Dress Codes Are Bullsh*t, And We Need To Get Rid Of Them

by Sara Farrell Baker
ChameleonsEye / Shutterstock

Summer is here, and many parents are starting to take a huge sigh of relief as a break from PTA meetings and fights over homework is within reach.

While I hate to be a wet blanket, I would like to remind parents that as summer creeps closer and closer, a very real danger comes with it. It is robbing your sons of their education, and it needs to be stopped ASAP. Most schools have rules and protocols in place for handling this menace, but hypervigilance is needed to protect our precious boys.

Parents, I’m talking about bare female shoulders.

Just kidding.

I’m here to talk about school dress codes. As the weather gets warmer, girls are hanging up their cardigans and shopping in stores for things like shorts and tank tops and sundresses. And with the change in wardrobe comes a bunch of weird adults freaking out about how sexy young girls might be.

But, no.

Dress codes are sexist as hell, and it’s offensive.

One of the biggest problems with something like a dress codes is that they are entirely subjective. What one person deems appropriate might make another clutch her pearls so hard they turn to dust in her judgy fingers.

And while one outfit may meet certain standards for “appropriateness” on one girl, the same outfit on a taller, bustier or curvier girl would be deemed unacceptable. They punish girls for the bodies they had no hand in choosing.

Dress codes are about how society views the female body as a thing that is sexual in nature first and foremost, and a human body second. I have yet to come across a dress code that bans men from wearing pants that dive below their hairy butt cracks when they bend down or any anti-moose knuckle propaganda. Why? Because it isn’t about bodies or appropriateness.

Dress codes are about women.

The few times that men and boys are specifically addressed in dress codes for things like wearing their pants too low or tank tops with huge armholes cut out, it’s because they look like fools. These clothing choices aren’t included because a bunch of teenage girls are going to start ovulating at the sight of their male classmate wearing a shirt with his nipples poking out on either side. It’s because someone decided those boys look ridiculous.

I’m not excusing dress codes in these instances — my beef is with all dress codes — but I think this is a good example of how we treat boys and girls differently when it comes to policing what they can and cannot wear. I may think you dress like a moron, but I will defend your right to do it — sincerely, a woman who did all of her clothes shopping at Hot Topic in her youth.

Every time I get in this argument with someone, it doesn’t take long for the opposing side to start throwing their straw men left and right. Instead of discussing the actual issue at hand, like young girls being banned from wearing most of what is available to them in stores during the spring and summer months, they start hurling shit like, “Well, would you be okay with your daughter going to school topless,” or “So you think it’s alright for teenage boys and girls to just walk around naked?”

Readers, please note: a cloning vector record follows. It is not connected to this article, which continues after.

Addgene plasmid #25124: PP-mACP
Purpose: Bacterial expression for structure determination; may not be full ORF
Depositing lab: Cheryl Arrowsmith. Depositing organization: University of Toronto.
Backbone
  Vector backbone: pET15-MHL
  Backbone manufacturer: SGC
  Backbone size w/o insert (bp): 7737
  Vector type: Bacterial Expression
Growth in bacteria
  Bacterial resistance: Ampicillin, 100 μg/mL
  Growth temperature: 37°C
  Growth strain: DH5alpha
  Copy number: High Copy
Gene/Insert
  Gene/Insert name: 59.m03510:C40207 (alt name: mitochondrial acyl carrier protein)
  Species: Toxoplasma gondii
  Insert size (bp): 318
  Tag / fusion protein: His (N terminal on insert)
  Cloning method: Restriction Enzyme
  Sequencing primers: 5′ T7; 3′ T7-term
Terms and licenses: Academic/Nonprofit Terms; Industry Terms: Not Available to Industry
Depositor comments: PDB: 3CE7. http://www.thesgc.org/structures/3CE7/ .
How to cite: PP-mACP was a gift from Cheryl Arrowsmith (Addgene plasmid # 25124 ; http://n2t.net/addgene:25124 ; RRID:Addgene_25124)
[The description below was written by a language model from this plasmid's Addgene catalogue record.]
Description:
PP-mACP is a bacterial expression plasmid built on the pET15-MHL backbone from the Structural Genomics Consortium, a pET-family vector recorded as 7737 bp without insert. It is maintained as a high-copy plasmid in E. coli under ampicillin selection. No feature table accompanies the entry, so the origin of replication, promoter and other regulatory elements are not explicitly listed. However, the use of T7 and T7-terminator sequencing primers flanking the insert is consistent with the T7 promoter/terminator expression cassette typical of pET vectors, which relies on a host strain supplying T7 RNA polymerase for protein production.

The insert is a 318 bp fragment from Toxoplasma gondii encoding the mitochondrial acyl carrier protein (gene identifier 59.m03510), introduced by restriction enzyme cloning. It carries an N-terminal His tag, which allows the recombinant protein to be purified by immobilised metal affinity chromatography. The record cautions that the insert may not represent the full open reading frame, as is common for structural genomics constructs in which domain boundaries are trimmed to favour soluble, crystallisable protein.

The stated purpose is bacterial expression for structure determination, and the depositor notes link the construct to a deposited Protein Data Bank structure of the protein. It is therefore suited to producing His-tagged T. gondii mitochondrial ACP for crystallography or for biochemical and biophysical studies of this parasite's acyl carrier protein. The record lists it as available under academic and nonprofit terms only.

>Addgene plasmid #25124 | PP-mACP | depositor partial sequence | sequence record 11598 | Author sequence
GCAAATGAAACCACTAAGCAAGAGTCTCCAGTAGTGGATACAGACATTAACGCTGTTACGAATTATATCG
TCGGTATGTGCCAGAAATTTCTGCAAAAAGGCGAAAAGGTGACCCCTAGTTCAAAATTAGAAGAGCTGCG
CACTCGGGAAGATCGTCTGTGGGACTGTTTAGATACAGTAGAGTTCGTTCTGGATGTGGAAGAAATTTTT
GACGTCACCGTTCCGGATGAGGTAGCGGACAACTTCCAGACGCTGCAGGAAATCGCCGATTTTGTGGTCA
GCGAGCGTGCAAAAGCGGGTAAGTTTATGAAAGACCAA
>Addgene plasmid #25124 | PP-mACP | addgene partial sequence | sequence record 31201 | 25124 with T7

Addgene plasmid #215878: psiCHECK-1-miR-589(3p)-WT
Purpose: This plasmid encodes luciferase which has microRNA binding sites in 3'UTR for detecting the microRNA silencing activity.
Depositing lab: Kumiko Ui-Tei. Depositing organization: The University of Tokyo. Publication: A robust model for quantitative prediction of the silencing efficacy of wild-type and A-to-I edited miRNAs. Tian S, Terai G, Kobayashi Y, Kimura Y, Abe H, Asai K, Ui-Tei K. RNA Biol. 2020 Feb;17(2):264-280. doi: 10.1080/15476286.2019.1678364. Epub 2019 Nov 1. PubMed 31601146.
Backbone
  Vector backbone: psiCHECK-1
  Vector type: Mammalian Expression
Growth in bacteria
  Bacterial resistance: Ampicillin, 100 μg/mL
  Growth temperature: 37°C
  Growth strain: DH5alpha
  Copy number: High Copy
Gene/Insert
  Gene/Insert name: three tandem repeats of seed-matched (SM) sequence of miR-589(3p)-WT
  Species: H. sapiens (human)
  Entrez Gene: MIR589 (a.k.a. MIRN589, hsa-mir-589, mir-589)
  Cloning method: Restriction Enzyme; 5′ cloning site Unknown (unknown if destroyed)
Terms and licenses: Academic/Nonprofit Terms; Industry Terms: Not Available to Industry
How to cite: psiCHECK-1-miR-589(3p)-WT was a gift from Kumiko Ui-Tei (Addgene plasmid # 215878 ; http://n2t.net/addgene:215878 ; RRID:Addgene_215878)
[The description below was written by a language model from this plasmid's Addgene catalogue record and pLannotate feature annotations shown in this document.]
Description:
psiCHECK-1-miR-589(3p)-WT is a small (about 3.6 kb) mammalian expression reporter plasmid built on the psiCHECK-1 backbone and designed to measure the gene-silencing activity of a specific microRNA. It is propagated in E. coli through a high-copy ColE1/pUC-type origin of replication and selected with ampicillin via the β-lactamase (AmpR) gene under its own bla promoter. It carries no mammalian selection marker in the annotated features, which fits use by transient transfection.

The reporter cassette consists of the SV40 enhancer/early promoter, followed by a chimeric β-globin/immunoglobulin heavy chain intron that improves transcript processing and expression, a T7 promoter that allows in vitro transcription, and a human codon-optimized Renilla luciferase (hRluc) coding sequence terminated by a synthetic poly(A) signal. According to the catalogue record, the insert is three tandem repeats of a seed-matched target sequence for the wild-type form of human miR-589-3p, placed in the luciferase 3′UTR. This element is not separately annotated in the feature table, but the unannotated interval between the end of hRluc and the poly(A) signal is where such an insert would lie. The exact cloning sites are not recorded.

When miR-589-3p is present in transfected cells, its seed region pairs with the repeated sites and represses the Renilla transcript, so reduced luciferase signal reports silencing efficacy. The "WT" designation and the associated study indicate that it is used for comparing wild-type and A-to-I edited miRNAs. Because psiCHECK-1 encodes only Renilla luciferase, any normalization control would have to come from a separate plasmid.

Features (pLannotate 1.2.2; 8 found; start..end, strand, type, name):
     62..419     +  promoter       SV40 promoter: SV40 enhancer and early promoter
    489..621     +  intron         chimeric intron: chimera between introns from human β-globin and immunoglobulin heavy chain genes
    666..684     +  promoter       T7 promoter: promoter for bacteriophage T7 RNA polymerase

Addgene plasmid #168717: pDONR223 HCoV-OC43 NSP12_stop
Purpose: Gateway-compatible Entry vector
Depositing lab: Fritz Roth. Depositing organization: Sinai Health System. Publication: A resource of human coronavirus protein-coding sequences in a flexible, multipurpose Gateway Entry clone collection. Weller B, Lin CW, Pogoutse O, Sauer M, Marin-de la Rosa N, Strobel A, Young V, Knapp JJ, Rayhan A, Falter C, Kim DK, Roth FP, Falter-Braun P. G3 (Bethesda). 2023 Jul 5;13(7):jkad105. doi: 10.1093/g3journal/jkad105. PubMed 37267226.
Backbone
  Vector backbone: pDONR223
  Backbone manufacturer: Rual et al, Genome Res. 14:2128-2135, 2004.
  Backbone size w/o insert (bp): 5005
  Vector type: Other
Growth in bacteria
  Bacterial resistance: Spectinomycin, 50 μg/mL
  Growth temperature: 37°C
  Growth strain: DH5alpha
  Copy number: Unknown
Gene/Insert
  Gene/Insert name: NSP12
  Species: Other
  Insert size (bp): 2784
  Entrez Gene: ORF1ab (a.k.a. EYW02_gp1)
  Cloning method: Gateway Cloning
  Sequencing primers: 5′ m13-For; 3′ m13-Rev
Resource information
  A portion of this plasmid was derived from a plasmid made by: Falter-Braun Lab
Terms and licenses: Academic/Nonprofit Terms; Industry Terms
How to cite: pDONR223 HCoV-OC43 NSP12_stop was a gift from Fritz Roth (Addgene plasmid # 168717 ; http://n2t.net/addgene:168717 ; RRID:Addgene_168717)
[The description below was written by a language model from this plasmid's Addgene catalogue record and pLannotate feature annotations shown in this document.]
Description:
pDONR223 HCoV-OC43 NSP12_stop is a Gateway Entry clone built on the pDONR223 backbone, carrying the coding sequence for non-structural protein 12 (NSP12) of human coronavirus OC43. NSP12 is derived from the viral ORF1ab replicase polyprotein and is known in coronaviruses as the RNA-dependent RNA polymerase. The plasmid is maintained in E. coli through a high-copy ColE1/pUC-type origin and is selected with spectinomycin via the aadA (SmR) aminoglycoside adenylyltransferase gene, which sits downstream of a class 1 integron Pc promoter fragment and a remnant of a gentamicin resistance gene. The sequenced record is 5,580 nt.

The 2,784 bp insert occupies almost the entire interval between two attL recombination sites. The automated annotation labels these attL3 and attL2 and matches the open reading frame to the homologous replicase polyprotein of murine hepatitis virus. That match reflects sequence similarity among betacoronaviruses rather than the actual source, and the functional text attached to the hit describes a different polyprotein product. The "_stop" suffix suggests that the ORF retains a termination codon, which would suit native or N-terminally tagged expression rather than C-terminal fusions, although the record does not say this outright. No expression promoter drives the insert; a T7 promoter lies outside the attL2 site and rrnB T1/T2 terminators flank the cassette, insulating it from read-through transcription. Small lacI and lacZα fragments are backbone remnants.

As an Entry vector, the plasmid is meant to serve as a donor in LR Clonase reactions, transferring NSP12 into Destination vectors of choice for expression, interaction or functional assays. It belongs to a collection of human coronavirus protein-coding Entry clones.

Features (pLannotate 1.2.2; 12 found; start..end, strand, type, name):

No, dipshit. No one is advocating for that, and you know it.

Shorts and tank tops for girls are not on the same level as leaving the house topless. Leggings as pants does not equal strutting around naked. That’s a stupid fucking argument. But you know what? It’s the only one they’ve got. Because they are dipshits. The only quasi-reasonable argument they could have against a tank top and shorts is “Gasp! Shoulders! Legs! In front of boys!” And quasi-reasonable is stretching it so you let me know the next time you walk in on your teenage son yanking it to shoulder porn.


When a girl is pulled out of her classroom to miss instruction time while an administrator talks down to her about her infraction and “respecting herself,” it’s often because school officials feel what the girl is wearing will be distracting for boys. Not that it is distracting. It’s not like boys are going to their teacher and complaining that they are being robbed of their right to an education because a female classmate is wearing a short dress. The reaction of the school and the consequences doled out are based on the mere possibility that a boy may become distracted. There is nothing said for how distracting it is to be pulled out of class and missing part of your educational instruction.

Educating our boys and the sheer possibility of any disruption to that is given higher priority than the education of our girls. Screw you, patriarchy.

The cherry on top is how much something like a dress code enforces rape culture. Male students are seen as incapable of doing something like using their neck to turn their head away from a scandalous décolletage. The responsibility is placed solely on a female student to not make boys look at her. If we aren’t giving our boys more credit when it comes to self-control and denying the existence of theirs completely, we set a precedent for boys and men to not be held responsible for their actions when it comes to women. And we can’t do that because that is dangerous.

We have too many Brock Turners in the world already, so let’s not increase that disgusting subset of our population.

How about we let parents decide what their children are allowed to wear? If I don’t have a problem with my daughter wearing something to school that she feels comfortable in, why should the adults who are not her guardians get a say in the matter? Or better yet, let’s trust children to make decisions about their clothing and give them some ownership over their bodies.

And most important of all, let’s stop pretending that a 14-year-old girl is going to anger the heavens with her skirt and get the whole school struck down by lightning. Keep the girls in class.